Each year, the Beaux Arts organization invites young artists to their long-running Festival of Art as a way of providing space and visibility to those who otherwise might not have it. Accessing a captive audience is crucial for any artist seeking to broaden their name recognition, and in a world where word of mouth is a key means to that end, gatherings like Beaux Arts have become increasingly important for local artists.
The festival began as a simple “Clothesline Sale” in 1951, and was named for the volunteers using clotheslines to display locally made works on the sidewalk in front of the Lowe Art Museum, which was still a gallery at the time. A lot has changed since the inaugural festival, but the volunteers' roles haven't: Beaux Arts is still 100 percent volunteer-run.
Beaux Arts’ mission since its founding has been to support the museum laying at the heart of UM’s campus. The subsequent decades have seen the organization create a handful of events and initiatives designed to further that aim.
Student Artist Showcase, which joined the Festival of Art weekend festivities back in 2002. The festival’s location on a prestigious university’s campus makes it a natural venue for young students to present their work and simultaneously give them a goal to work towards as they pursue their craft into adulthood; the Student Artist Showcase, then, was created as a way of providing them a platform and an early start. Over 400 middle and high school students submit their work to the juried art contest, with 150 finalists displaying their work at the showcase on Thursday, January 16. Winners are announced in each art category, with their artwork subsequently earning a cash prize and spot in the Lowe Museum, and a Best in Show award is given to the young creator with the most artistic vision.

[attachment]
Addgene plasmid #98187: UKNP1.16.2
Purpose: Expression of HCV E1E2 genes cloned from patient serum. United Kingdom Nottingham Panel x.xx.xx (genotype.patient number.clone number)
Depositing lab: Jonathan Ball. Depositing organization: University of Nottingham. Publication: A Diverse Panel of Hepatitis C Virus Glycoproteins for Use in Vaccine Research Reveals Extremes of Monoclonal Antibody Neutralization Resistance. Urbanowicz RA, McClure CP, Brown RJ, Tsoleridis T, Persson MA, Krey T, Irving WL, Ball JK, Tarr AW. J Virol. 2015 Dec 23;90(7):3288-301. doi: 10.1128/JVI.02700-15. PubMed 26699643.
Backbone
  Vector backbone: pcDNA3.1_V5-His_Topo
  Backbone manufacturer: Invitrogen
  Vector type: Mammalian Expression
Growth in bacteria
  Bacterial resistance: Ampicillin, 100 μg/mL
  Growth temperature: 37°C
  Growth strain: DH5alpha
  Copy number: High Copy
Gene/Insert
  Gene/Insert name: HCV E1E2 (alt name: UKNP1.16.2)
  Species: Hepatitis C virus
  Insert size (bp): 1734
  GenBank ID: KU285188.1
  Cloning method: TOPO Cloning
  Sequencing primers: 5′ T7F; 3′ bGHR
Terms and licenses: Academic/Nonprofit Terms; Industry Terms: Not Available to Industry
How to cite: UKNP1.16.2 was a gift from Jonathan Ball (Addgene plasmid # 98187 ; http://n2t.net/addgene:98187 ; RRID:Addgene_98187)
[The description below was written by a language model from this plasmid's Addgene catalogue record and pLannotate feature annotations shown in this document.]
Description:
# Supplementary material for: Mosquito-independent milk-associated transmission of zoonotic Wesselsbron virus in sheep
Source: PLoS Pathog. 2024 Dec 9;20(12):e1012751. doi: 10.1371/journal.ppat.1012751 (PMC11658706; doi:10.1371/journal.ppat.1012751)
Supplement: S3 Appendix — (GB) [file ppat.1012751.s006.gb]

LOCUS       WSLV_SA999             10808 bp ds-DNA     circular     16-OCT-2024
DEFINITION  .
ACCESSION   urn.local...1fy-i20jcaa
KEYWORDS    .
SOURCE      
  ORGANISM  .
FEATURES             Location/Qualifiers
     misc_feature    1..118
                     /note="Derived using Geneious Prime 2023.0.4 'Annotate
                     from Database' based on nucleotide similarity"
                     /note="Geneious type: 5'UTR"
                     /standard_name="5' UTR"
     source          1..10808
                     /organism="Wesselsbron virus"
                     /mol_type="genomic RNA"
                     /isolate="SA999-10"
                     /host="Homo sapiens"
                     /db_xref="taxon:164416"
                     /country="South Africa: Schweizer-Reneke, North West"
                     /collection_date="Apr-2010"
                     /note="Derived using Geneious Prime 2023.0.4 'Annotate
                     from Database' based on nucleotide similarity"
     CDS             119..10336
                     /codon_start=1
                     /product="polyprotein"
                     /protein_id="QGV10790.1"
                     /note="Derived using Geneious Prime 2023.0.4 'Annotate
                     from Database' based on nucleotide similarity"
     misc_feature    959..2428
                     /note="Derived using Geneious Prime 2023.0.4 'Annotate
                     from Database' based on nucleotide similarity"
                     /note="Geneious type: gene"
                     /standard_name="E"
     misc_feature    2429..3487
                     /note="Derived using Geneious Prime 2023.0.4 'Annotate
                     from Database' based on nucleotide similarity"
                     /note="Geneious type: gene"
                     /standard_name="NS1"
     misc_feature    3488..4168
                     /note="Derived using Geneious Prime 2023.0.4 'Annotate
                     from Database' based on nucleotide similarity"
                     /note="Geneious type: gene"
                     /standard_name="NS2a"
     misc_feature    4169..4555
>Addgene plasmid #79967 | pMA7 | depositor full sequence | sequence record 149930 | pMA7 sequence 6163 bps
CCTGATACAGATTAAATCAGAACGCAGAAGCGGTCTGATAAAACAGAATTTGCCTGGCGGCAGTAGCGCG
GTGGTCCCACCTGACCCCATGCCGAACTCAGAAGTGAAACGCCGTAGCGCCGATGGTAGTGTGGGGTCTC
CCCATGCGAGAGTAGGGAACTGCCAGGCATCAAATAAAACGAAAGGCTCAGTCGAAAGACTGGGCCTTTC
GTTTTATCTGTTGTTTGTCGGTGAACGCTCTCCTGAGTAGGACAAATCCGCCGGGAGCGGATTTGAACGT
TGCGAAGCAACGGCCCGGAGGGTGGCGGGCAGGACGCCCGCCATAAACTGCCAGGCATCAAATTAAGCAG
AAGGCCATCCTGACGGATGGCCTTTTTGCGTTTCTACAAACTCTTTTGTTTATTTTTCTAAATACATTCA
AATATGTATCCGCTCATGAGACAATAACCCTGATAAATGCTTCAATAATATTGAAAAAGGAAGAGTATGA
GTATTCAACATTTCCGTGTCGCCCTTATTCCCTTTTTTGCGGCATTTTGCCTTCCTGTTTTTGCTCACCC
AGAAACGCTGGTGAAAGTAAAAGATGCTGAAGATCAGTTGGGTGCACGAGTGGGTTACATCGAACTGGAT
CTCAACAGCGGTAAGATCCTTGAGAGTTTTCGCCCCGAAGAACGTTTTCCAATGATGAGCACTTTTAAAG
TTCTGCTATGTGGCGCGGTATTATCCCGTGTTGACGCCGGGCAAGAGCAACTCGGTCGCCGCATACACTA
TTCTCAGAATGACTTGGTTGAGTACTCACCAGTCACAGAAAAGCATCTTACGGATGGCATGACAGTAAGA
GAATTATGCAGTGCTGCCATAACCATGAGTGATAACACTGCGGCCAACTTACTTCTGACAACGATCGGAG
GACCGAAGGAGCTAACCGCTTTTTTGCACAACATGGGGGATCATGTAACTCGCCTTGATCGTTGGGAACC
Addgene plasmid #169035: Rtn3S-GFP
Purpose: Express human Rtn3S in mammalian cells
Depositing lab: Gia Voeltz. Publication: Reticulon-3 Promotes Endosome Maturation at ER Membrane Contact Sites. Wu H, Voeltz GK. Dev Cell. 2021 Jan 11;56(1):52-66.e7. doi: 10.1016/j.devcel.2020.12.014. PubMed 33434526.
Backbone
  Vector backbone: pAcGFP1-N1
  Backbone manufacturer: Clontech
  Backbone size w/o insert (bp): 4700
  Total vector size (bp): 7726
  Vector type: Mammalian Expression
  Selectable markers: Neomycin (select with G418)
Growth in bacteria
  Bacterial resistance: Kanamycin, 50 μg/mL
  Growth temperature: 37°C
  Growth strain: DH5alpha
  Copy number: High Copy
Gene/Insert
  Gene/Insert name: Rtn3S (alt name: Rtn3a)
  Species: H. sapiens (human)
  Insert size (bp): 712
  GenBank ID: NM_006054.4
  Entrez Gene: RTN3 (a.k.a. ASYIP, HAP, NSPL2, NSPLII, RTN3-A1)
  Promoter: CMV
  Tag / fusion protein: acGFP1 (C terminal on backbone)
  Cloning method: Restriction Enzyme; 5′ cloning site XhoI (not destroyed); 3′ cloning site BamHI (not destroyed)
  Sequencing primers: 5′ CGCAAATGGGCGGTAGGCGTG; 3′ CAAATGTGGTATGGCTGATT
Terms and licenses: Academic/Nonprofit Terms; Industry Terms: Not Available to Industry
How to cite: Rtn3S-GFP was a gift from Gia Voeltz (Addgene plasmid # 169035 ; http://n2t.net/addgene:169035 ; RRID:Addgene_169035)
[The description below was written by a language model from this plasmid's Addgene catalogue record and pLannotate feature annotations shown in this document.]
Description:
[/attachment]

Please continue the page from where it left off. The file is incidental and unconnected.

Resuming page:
Today, the Festival of Art stands as South Florida’s oldest juried art festival. Beaux Arts combs through over 500 applications from national and international artists each summer, and chooses only the best to join the festival in January. This year’s show will feature over 220 exhibitors, spanning more than ten mediums and awarding $20,000 in cash prizes. The work on display at the festival goes beyond just traditional oil, acrylic, and watercolor paintings, or even 3D media like ceramics and glass: jewelry vendors, for example, will enjoy a large presence at Beaux Arts this year, while local photographers like Bill Brothers and Armando Colls will be presenting their work spotlighting the beauty and subtlety of Miami and beyond.
Despite bringing artists who hail from all around the country (and the world) much like Basel and other related art fairs, Beaux Arts continues to foster a homegrown, Miami-centric energy that's proved crucial to its survival over the decades. Local support of events is necessary for them to endure, and festivals like Beaux Arts weekend have ensured Miami art can be enjoyed by more than just the upper crust.
Beaux Arts Festival of Art. 10 a.m to 5 p.m. Saturday, January 18, and Sunday, January 19, on Stanford Drive and the Foote University Green at the University of Miami; beauxartsmiami.org. Admission is free.